Henry: Portrait Of A Serial Killer is a 1986 horror film, loosely based on the real life crimes of Henry Lee Lucas. The film wasn’t released until 1990, in part due to the brutal depictions of violence shown in the film. In fact, it was not available uncut in the United Kingdom until 2003.
Henry is certainly not the kind of film you would use to demo your home cinema. In fact, seeing the film on Blu-ray allows the viewer to see how dated it is. Obviously, the film was made on a very low budget of just $110,000, and was shot in 16mm, but watching the film in 1080p as was probably never intended makes it look awful.
I’d always expect a good bit of grain, and would be disappointed if they had made it completely noise-free, but the transfer is so bad that it is difficult to see what is going on at times, particularly in the internal and night scenes. The sound also suffers badly; there are a couple of external scenes where the sound is so badly affected that you can hardly hear what the actors are saying.
The film itself however, is still pretty powerful in parts, and is a very difficult watch. Henry murders indiscriminately, as if it were the most normal thing in the world. He then gets one of his former prison buddies involved in his serial killing ways, who drags along his sister, who is always just on the outside of what is happening.
The film takes weird shifts in the way the murders are displayed. For the first 15 minutes, we’re only shown the aftermath of the murders, with a soundtrack of what is obviously supposed to be Henry committing the acts played over the images. Later, we are shown the full murders, as the camera follows Henry and Otis around without judgement. To be honest, whilst viewing the murders was very powerful and very upsetting, I didn’t really understand what the point was in changing the mechanics of the film.
Henry: Portrait Of A Serial Killer predates Michael Haneke’s Funny Games, where two well-dressed protagonists torture and kill a family, constantly breaking the fourth wall to ask why the viewer isn’t doing anything, and I’d imagine that Haneke’s film is heavily influenced by McNaughton’s, released four years earlier.
Indeed, there is a similar scene of a family massacre in Henry, where Henry and Otis film the murders and watch them over and over. It was at this point which I found myself desperate to switch the film off, because I couldn’t bear to be a part of it any more. The thing is, unlike Funny Games, or Man Bites Dog, there doesn’t seem to be any point to the killing. Both of those films are pretty tiresome in that they tell you off for watching for almost their entire length, but at least there seems to be a point to this.
Granted, McNaughton tries to give Henry a (slightly) sympathetic backstory, and compared to a monster like Otis, who’s desperate to rape and commit necrophilia, he is a saint, but in the 82 minutes that I spent in his company, I neither warmed to him nor rooted for him at any point.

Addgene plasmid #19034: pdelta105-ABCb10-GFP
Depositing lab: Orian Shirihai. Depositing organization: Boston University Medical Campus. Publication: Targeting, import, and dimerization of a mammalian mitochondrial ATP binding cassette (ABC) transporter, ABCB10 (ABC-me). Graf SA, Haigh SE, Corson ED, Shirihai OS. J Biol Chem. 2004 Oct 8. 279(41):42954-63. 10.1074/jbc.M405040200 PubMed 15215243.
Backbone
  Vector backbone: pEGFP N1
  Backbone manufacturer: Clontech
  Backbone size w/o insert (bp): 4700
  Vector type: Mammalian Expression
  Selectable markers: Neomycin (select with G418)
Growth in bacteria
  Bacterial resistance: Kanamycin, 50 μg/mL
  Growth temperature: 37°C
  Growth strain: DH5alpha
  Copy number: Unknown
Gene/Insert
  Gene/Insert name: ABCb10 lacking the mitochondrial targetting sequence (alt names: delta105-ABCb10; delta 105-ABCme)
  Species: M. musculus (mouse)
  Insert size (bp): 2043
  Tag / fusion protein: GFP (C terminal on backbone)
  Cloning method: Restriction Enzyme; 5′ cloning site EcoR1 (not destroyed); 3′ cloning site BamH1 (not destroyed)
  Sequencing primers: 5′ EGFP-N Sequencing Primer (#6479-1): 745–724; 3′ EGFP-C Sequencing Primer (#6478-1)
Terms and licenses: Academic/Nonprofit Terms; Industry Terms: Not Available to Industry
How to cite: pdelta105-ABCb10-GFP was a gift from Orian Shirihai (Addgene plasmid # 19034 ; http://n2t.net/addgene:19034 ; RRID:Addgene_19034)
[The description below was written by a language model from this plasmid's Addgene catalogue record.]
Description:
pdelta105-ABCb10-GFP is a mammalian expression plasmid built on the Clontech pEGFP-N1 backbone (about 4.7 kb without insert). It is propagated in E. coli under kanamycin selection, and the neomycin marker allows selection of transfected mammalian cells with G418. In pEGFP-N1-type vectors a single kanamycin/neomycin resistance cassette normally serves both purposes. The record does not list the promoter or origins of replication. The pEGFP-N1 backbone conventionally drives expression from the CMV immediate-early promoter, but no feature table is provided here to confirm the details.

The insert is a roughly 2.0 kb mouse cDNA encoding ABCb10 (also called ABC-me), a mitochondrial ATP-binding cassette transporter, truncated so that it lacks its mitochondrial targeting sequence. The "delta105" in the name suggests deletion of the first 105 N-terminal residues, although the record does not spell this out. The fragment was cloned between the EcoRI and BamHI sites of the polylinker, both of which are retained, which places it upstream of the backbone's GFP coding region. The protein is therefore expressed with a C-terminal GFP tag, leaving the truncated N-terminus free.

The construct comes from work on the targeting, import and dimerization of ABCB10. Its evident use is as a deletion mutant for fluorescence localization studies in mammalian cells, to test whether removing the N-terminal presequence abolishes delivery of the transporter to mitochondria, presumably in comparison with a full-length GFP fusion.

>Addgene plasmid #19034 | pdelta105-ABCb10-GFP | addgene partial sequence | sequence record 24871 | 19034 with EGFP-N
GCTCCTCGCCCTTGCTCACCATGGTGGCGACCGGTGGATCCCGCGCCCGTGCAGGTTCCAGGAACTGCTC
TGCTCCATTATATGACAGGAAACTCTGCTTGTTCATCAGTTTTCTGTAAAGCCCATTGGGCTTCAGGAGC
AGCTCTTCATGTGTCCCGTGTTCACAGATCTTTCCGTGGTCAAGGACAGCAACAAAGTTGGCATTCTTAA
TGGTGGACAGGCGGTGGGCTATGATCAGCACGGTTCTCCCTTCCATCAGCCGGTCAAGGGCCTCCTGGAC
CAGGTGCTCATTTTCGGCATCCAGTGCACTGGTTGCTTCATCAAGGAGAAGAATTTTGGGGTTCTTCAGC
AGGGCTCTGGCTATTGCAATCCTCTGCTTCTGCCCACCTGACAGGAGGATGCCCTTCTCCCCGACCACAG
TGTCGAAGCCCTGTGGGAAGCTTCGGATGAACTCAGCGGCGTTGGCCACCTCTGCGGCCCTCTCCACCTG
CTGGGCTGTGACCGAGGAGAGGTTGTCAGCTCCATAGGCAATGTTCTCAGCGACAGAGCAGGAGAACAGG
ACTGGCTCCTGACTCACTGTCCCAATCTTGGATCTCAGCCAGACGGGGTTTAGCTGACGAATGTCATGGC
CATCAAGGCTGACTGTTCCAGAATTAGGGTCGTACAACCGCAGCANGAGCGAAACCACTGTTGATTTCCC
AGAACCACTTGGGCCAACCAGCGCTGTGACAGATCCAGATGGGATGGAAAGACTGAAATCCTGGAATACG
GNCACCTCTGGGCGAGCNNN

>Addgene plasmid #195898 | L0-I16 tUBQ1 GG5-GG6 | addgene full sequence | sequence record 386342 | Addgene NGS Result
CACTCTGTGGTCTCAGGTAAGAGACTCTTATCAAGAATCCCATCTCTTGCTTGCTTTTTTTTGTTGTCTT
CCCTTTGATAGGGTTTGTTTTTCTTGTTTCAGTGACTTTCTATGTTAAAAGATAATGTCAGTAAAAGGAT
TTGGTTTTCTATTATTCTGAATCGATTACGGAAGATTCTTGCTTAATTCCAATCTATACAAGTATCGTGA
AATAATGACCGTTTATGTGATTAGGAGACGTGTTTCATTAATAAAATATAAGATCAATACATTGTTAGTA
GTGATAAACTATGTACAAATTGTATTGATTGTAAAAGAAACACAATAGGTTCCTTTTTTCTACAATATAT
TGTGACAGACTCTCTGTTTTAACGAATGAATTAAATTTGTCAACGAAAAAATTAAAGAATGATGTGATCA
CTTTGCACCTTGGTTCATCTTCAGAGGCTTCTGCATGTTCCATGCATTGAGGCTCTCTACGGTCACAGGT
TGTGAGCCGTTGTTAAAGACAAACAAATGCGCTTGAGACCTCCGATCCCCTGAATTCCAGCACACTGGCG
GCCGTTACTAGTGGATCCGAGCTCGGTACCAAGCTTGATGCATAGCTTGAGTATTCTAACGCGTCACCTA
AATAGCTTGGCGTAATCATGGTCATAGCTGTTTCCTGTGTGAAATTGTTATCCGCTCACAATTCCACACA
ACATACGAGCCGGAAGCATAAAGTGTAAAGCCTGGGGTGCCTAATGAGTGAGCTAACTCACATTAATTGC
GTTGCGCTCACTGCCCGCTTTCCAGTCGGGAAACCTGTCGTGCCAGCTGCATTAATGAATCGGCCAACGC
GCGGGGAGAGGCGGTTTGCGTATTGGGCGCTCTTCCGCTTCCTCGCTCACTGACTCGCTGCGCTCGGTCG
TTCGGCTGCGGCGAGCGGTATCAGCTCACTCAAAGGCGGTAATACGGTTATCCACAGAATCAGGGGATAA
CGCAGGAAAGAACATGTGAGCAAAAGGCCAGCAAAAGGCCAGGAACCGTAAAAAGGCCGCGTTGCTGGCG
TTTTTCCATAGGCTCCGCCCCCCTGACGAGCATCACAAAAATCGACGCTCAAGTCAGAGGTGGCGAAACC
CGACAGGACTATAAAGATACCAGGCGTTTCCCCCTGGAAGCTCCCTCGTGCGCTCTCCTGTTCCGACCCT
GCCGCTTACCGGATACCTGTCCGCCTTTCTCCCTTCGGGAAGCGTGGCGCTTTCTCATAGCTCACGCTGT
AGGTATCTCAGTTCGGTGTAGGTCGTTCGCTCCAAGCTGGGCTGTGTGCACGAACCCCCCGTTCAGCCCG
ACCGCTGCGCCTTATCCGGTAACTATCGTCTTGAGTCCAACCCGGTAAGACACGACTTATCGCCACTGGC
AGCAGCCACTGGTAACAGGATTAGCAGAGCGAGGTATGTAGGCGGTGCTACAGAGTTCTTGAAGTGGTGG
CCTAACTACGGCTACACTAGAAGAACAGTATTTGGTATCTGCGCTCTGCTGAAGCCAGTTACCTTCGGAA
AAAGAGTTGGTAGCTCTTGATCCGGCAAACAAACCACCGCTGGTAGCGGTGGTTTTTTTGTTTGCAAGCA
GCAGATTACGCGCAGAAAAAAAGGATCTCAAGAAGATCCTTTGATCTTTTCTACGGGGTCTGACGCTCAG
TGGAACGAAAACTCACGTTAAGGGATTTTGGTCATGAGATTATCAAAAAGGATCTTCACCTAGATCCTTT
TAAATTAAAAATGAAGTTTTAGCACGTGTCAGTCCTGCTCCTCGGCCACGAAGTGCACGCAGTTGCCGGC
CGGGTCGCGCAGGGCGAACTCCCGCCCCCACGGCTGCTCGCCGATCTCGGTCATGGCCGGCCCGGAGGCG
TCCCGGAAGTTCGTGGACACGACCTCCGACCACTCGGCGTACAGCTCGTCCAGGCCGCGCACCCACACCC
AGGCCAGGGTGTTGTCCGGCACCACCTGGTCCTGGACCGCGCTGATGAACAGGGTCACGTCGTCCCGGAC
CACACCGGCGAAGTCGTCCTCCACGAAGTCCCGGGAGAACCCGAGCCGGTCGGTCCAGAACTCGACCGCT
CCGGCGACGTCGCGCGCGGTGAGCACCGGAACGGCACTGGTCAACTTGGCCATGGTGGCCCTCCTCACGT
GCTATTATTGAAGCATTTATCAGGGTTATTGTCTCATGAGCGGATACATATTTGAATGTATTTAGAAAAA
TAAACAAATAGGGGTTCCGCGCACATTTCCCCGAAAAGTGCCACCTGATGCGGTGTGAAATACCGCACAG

However, for every disturbing scene, there’s another one with paper-mache severed heads and corn syrup blood, and it’s very apparent in 1080p that this film has not aged well at all. Add this to the fact that whilst the actors’ performances are mindblowing, particularly Michael Rooker as the eponymous killer, the dialogue is laughable. Lines like “Adios, amigo!” and “I guess I love you too” leave the film feeling more like a b-movie than the serious document the director clearly intended.
While some of the scenes are still horrific, a lot of them look cheap and schlocky. Its attempt to make a feature length film on a shoestring budget is admirable, but it’s unfortunate that its low production values are so painfully evident. Henry: Portrait Of A Serial Killer has its fans, of that I’m sure, but it’s a film that only hardcore horror aficionados will need to own on Blu-ray.
StudioCanal have been very generous with the extras, and if you enjoyed the film enough to want to know more about it, then all your questions are sure to be answered here. There’s the usual director commentary with John McNaughton, and there’s a fairly lengthy making-of, along with trailers, stills and deleted scenes.
There’s also a documentary on the man who inspired the film: Henry Lee Lucas, and some more interviews with director John McNaughton. The most interesting feature available is the censorship history, where McNaughton talks through what had been censored from various versions, although admittedly, after watching it, I think that I’ll be having nightmares for weeks.
You can rent or buy Henry: Portrait Of A Serial Killer at Blockbuster.co.uk.